There was a time when IPOs were the go-to wealth creation products for retail investors, but in the last decade or so we have seen more of them fail than do well over time.

The Burger King IPO is the talk of the town, it’s rare to see a stock gaining 350% in just four days since listing. There was a time when IPOs were the go-to wealth creation products for retail investors, but in the last decade or so we have seen more of them fail than do well over time. There are two primary reasons for this. Firstly, IPOs tend to get hugely oversubscribed and secondly, the price discovery rarely leaves a lot to be gained in the near term.  

Nevertheless, when you see the type of gains that Burger King India has delivered post listing one is tempted. Here’s the thing, had you applied to this IPO, this 350% gain would still not have been yours.

Oversubscription means you miss out

The retail individual portion of the Burger King IPO was around 68 times oversubscribed. The allotment is done proportionately and on a lottery basis. This has two implications; you may not have received any shares from your application and money simply gets refunded to you or if you do get shares, they will be fewer than what you bid for. When all the money you kept aside isn’t invested, your gains get paired.  

Hence, you can’t rely on an IPO subscription as a sure way to create wealth. 

Had you invested in the Infosys IPO at Rs 95 a share, you would most likely have got all the shares you applied for, given that it was undersubscribed. Today that investment would be worth a few crores. 

Instead of doing the leg work in trying to work out which IPOs will work and which won’t, its best to leave it to a fund manager by investing in a managed fund like an equity mutual fund.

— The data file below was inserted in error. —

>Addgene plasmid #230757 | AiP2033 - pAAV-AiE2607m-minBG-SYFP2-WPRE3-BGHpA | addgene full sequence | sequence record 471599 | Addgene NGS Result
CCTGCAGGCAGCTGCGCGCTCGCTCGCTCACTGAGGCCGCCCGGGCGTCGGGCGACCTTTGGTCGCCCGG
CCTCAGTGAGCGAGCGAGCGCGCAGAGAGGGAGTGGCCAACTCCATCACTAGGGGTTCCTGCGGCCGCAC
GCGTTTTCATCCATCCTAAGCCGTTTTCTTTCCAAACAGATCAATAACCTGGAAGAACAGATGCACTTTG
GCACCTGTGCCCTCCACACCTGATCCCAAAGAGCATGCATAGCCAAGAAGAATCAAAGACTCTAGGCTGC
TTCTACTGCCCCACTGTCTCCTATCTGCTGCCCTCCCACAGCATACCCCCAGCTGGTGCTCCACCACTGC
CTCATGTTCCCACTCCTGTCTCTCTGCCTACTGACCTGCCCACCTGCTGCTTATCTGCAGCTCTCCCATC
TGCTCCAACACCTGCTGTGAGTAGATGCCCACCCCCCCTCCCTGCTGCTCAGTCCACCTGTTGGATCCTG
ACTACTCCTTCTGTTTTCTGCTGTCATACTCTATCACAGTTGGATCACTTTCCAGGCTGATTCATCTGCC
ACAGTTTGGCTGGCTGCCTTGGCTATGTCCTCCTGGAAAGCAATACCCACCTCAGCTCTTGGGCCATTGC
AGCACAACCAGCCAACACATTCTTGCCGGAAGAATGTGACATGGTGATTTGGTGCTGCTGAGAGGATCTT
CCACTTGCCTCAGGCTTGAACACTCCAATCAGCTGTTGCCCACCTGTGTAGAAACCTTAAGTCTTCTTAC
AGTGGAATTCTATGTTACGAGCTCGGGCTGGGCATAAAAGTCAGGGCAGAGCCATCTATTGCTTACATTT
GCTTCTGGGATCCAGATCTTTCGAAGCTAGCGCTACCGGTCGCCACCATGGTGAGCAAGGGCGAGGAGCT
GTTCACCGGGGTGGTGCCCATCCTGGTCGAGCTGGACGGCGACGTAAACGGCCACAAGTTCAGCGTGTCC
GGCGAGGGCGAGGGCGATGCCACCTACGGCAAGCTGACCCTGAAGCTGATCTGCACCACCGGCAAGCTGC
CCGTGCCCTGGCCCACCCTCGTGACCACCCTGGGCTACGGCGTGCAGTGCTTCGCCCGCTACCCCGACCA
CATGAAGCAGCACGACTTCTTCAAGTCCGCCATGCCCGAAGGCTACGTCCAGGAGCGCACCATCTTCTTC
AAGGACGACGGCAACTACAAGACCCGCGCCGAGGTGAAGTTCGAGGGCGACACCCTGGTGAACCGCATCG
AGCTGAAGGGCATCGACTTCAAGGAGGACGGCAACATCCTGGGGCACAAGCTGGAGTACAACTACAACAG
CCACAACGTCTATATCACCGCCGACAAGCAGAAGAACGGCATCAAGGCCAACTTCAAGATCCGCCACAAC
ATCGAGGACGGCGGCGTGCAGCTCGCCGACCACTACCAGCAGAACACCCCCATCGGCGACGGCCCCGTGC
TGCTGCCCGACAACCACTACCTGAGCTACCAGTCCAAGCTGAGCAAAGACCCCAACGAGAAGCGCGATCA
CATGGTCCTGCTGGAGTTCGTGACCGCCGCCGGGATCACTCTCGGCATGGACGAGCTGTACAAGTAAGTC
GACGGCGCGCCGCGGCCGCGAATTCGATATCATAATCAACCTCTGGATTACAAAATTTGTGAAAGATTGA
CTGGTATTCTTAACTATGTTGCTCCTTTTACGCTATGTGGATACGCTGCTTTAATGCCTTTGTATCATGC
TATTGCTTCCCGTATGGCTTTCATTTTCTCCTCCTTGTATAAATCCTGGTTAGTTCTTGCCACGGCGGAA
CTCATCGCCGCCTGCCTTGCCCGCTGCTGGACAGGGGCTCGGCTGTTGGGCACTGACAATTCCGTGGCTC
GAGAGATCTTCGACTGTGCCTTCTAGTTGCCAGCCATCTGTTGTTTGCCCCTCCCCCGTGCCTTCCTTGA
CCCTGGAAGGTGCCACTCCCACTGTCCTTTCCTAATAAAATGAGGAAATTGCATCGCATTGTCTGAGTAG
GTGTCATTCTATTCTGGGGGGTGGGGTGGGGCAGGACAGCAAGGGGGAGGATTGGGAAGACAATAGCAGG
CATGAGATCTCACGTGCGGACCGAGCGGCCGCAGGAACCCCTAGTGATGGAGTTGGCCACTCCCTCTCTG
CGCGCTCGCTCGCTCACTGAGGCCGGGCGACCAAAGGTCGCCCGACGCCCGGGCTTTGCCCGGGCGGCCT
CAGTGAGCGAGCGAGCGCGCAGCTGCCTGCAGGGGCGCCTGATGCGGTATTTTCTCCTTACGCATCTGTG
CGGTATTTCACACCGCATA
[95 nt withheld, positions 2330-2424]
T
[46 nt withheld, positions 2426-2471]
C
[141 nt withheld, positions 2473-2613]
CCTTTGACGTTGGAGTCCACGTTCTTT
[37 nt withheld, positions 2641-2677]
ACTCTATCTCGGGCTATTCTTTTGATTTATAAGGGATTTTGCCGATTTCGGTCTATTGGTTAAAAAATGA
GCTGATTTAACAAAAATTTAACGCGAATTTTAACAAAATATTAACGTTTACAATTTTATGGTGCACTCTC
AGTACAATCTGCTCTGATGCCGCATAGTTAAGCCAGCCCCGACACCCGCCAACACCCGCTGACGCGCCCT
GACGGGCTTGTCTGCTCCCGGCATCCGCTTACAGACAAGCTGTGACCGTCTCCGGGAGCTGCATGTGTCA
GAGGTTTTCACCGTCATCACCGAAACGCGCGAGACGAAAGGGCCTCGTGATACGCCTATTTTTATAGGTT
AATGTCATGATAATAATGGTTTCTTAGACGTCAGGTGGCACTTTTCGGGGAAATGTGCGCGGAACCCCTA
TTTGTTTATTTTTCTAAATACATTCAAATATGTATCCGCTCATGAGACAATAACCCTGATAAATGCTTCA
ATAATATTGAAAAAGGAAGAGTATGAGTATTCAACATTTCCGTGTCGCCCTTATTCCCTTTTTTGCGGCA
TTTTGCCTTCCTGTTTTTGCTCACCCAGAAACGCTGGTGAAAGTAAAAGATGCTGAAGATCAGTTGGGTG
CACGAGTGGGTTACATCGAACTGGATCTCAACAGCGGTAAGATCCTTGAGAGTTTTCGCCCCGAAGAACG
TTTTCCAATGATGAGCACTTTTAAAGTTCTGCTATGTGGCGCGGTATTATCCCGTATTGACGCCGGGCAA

Pricing matters

Secondly, the price at which the IPO comes is also important. In the recent past, IPO pricing is known to have left very little on the table for subsequent gains. For example, of the 16 main IPOs in 2019, five had a negative return on the day of listing and only 7 managed to deliver returns above 10% on listing day. 

In the case of the recent Burger King India IPO, the pricing seems to have worked in their favour because the listed peers were a lot more richly valued in comparison. However, the experience of the last few years shows that nothing can be taken for granted in IPOs and there may not be more than a 50% chance of decent listing gains. 

Instead of doing the leg work in trying to work out which IPOs will work and which won’t, its best to leave it to a fund manager by investing in a managed fund like an equity mutual fund. 

Not only can a mutual fund scheme bid much larger amounts; as an institutional investor, if they miss out on allotment due to oversubscription, given the consistent cash flow in the scheme, the fund manager is better placed to make a decision to buy soon after listing. Missing out on listing gains may be disappointing enough for individual investors to not venture into buying from the market directly. 

The short-term risks of investing in IPOs have only increased over the years and individual investors are better off relying on their institutional fund managers to decide whether the IPO is worth their while and at what price.